Paul Peters, the author of this tongue-in-cheek look back at the disaster of a year called 2020, admits to writing Message from Dad—Stuck at Home entirely on an iPhone from his home country of Germany. But it’s not until you launch the Kindle e-book on your own phone or flip through the large-format paperback do you understand why: The entire book is prose in the form of daily text messages to his family—hilarious vignettes into the upended lives we led in 2020—replete with inventive hashtags galore and more clear-eyed emoji than you can shake a schnitzel at.
Should you bother to buy and read Message from Dad—Stuck at Home? Read on to find out.
Quick Read. Good Read. Lol.
Certainly, after 2020 we all need a respite from it all. While it was difficult to find humor in the last year, Peters found an inventive way through this book to articulate what many of us were thinking but were afraid to say aloud: That it might be okay to find clarity in cloudiness, togetherness in solitude, or seriousness in satire. And he did all of this truth-telling through texting, hashtags, and emoji—then screenshotting like there was no tomorrow. This through all of the first 100 days of lockdown.
Unconvinced? See the sample page below from House Arrest Day 62.
But don’t worry, there is little evidence of Tolstoy influence here. Whereas the original edition of War and Peace redefined the word tome through its 1,225 pages, Peters makes his point in just 65 print pages (or 251 rapid-scroll screens in digital). So you can breeze through it in just a few hours max of good, clean fun.
In the book, Peters proves there are no sacred cows during lockdown. Personalities from Formula 1 maven Bernie Ecclestone to German Chancellor Angela Merkel to Tesla founder Elon Musk all get their turns in his emoji mill. Nor are there any sacred countries, as Peters delights in poking fun at his native Germany as well as others around the globe. All is done with a wink and a nod (isn’t there an emoji for that?), and just a hint of The Onion.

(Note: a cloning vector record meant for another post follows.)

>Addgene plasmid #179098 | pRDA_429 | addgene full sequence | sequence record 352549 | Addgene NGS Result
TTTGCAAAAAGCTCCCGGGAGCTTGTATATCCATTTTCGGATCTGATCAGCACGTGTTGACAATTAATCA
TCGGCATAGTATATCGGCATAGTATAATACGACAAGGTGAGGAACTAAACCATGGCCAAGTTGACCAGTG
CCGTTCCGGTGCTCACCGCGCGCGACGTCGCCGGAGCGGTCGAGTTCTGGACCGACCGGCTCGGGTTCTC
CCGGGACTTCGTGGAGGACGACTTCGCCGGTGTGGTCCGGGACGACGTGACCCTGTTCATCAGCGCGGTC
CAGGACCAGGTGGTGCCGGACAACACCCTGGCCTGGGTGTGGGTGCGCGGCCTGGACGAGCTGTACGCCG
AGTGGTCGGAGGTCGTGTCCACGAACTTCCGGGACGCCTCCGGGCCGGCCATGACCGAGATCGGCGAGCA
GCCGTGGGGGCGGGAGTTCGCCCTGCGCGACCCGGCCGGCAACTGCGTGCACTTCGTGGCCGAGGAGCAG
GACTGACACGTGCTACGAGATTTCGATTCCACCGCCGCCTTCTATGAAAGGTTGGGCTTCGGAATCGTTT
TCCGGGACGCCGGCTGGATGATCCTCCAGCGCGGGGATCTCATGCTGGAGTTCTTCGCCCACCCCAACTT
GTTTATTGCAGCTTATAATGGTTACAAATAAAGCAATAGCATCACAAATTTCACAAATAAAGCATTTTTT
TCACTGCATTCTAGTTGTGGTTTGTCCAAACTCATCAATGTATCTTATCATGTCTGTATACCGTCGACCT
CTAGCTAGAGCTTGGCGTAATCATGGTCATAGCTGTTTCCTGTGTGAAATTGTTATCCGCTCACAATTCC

Humor, Humor, Everywhere
Scanning the CV of Peters reveals some interesting details, and helps understand his obsession with the mundane. For instance, the “Former Groundskeeper for PGA Tournaments” line item caught our eye. Was it possible he was an extra in Caddyshack, an understudy for Bill Murray? That could explain a lot.
In all seriousness, beyond the golf experience Peters has spent his life guiding bicycle tours in France and Italy, editing TV scripts, serving as a river cruise director on the waterways of Europe, spearheading Kölsch beer pub crawls through small German towns, and other such duties. Most recently, he’s joined the lecturing circuit, and who knows, maybe there’s a TED Talk in his future.
What is apparent, however, is a thematic wanderlust in the textings of Peters. For all of its un-seriousness, the book reveals his deep appreciation for travel far and wide, no doubt acquired during a decade of river cruising. He takes us on brief sojourns to destinations like Paris, Munich, Porto, Vienna, Salzburg, and even Las Vegas and the Grand Canyon—replete with images from the family photo albums of years gone by (he painfully reminds us travel was so taboo in 2020). Enough to make you want to book a cruise, a flight, a train. Right now. If you could.
Worth the Read
We thoroughly enjoyed Message from Dad—Stuck at Home. Peters tells us a sequel is in the works, but why wait for that? And where else can you see Banana Ducks in Quarantine (Hint: Page 17 in the print edition, Screen 61 in the e-book)?